Sometimes science experiments don't always go as planned. For example, back in 1927 it is likely physics professor Thomas Parnell never expected his demonstration of viscous liquids to last eight-five years — long past his death — to continue on and eventually be broadcast via webcam for years to come.
Parnell was trying to show students at the University of Queensland that tar pitch — a derivative of coal — while brittle enough to be shattered with a hammer is actually a liquid. Despite what it looks like, it actually will flow at room temperature. Just really sloooooowly…
Parnell melted the pitch, put it in a funnel, let it cool for three years and hung the funnel over a beaker and waited to prove his point. Clearly this was a guy with an end game in mind.
It took eight years for a drop of pitch to roll from the funnel's stem into the beaker. The next drop fell nine years after that. Parnell never lived to see the next drop, in 1954.
Yet, the experiment continued — even if it was relegated to a closet.
Professor John Mainstone joined the University of Queensland physics department in 1961 and when a colleague pointed out the ancient experiment, housed by a bell jar he was hooked. He lobbied for the experiment to go on display, but in a manner befitting the experiment itself, permission was granted very slooooooowly…around 1975.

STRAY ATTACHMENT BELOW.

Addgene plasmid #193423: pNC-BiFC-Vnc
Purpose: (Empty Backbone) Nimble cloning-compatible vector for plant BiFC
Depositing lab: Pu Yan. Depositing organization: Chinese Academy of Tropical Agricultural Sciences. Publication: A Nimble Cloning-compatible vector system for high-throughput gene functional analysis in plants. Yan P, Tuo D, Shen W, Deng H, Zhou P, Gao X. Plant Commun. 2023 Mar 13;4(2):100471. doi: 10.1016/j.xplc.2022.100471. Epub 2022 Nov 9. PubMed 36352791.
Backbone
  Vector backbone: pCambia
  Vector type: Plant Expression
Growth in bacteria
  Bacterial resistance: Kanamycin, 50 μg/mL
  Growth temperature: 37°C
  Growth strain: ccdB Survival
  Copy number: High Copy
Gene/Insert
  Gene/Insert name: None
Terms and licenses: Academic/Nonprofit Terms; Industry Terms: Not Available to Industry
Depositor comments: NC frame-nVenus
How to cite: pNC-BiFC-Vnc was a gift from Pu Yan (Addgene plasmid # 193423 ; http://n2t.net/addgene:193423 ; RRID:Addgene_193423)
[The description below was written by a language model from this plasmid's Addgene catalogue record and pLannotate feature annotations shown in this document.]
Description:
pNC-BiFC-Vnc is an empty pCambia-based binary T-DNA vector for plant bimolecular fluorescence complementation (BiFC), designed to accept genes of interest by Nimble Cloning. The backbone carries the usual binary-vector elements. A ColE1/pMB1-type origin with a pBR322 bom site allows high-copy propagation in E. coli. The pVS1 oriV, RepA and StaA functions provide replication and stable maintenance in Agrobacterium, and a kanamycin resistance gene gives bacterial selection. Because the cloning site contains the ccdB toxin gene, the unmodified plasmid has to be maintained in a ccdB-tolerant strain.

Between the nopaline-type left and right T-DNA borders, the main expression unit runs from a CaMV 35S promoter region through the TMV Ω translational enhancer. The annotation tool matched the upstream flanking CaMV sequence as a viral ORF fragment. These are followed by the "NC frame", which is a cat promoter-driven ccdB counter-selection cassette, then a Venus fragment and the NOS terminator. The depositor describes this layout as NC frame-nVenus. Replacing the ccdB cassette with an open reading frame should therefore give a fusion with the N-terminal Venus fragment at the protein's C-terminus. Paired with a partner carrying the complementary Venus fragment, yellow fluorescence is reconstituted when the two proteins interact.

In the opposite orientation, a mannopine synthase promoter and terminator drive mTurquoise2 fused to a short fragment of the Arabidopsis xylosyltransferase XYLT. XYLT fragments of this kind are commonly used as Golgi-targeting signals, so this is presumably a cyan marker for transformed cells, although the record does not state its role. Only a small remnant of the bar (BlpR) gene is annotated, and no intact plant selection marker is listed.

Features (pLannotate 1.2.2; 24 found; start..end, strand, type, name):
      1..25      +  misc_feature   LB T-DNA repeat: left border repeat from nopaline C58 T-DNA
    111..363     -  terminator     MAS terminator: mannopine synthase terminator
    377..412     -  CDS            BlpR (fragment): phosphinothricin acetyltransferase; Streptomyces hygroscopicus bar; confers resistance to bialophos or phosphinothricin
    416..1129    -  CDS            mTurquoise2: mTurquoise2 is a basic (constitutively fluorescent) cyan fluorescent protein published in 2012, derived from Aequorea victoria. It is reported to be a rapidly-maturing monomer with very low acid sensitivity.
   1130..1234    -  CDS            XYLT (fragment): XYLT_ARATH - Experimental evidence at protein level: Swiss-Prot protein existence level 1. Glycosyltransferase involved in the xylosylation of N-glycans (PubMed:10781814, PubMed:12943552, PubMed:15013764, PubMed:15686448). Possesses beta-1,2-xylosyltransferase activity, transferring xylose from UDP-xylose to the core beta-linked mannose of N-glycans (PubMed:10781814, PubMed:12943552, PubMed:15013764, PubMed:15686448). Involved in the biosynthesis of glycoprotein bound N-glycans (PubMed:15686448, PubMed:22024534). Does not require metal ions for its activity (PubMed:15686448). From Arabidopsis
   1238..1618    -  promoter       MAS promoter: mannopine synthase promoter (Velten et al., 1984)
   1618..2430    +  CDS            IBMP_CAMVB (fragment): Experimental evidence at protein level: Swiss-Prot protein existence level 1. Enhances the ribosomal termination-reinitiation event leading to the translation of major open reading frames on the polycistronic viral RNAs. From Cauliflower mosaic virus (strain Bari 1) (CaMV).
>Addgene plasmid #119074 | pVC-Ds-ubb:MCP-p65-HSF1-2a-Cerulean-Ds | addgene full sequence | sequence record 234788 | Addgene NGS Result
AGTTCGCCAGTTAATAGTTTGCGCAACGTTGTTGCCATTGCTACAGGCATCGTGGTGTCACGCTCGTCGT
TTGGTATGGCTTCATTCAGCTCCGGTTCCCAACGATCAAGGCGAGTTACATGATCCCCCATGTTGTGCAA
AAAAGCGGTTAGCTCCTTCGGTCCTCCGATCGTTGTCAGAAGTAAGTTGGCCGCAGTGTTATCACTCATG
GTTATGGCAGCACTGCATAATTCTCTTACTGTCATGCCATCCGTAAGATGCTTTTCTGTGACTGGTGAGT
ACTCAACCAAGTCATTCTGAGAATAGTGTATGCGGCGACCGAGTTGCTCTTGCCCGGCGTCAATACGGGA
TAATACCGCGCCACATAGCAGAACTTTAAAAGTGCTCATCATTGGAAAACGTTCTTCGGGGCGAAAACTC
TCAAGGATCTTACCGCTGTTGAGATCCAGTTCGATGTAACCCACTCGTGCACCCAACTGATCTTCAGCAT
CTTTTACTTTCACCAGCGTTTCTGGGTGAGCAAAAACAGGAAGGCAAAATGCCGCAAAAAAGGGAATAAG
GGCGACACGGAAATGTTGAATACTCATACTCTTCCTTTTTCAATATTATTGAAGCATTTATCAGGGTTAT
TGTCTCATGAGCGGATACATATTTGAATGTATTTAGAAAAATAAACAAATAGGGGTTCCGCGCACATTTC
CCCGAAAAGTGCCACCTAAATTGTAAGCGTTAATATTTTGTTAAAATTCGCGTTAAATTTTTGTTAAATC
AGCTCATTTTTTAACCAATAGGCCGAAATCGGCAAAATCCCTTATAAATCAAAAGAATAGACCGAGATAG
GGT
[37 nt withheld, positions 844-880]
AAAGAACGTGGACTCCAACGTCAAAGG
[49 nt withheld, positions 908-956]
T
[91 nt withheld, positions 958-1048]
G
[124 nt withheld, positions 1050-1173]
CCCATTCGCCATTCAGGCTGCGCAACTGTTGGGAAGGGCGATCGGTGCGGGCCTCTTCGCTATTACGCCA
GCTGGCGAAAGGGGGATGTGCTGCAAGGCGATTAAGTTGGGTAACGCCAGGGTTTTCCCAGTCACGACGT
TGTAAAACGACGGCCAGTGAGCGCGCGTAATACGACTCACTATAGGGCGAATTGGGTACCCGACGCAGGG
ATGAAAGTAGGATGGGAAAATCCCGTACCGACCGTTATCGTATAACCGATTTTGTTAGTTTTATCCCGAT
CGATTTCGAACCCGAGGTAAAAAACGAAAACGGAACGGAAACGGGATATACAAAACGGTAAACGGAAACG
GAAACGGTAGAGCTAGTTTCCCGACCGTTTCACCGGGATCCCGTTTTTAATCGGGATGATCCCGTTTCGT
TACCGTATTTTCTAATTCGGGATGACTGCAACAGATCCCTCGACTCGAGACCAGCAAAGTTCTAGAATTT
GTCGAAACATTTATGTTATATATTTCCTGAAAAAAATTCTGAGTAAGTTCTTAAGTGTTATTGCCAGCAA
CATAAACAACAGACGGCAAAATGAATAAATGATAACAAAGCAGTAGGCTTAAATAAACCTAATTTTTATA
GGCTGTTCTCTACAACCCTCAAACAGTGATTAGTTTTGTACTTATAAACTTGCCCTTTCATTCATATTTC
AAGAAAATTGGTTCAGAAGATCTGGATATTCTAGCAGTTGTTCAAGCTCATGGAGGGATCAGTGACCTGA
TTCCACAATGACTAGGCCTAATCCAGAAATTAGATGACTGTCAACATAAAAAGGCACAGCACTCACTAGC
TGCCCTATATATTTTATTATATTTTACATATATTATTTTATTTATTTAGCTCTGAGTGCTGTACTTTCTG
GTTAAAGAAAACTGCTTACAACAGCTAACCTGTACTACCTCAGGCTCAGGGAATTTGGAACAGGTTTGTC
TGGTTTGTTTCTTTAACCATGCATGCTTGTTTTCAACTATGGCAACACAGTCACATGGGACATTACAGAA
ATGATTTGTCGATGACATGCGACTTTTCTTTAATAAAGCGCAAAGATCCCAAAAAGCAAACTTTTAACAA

It seems University officials thought no one would want to see the pitch drop experiment. Oh how they were wrong, as now it is the star of its own webcam.
Despite a laser like focus on this experiment in more recent times, no one has ever seen a drop fall. The most recent drop fell on November 28, 2000 and sadly, there was a camera malfunction when it happened.
Fair warning to all of the science geeks out there who are bookmarking the webcam, Mainstone says it is impossible to predict when a drop will fall and the periods in between are likely to grow longer. Gases in the pitch have escaped and the weight of the pitch in the funnel has decreased.
Mainstone is betting on 2013 for the next drop to fall and he told PopSci, "It has at least 100 years left if someone doesn't throw it out."
Eighty-five years and counting for a science experiment is a good run even if decades of college students have long forgotten what the point was in the first place.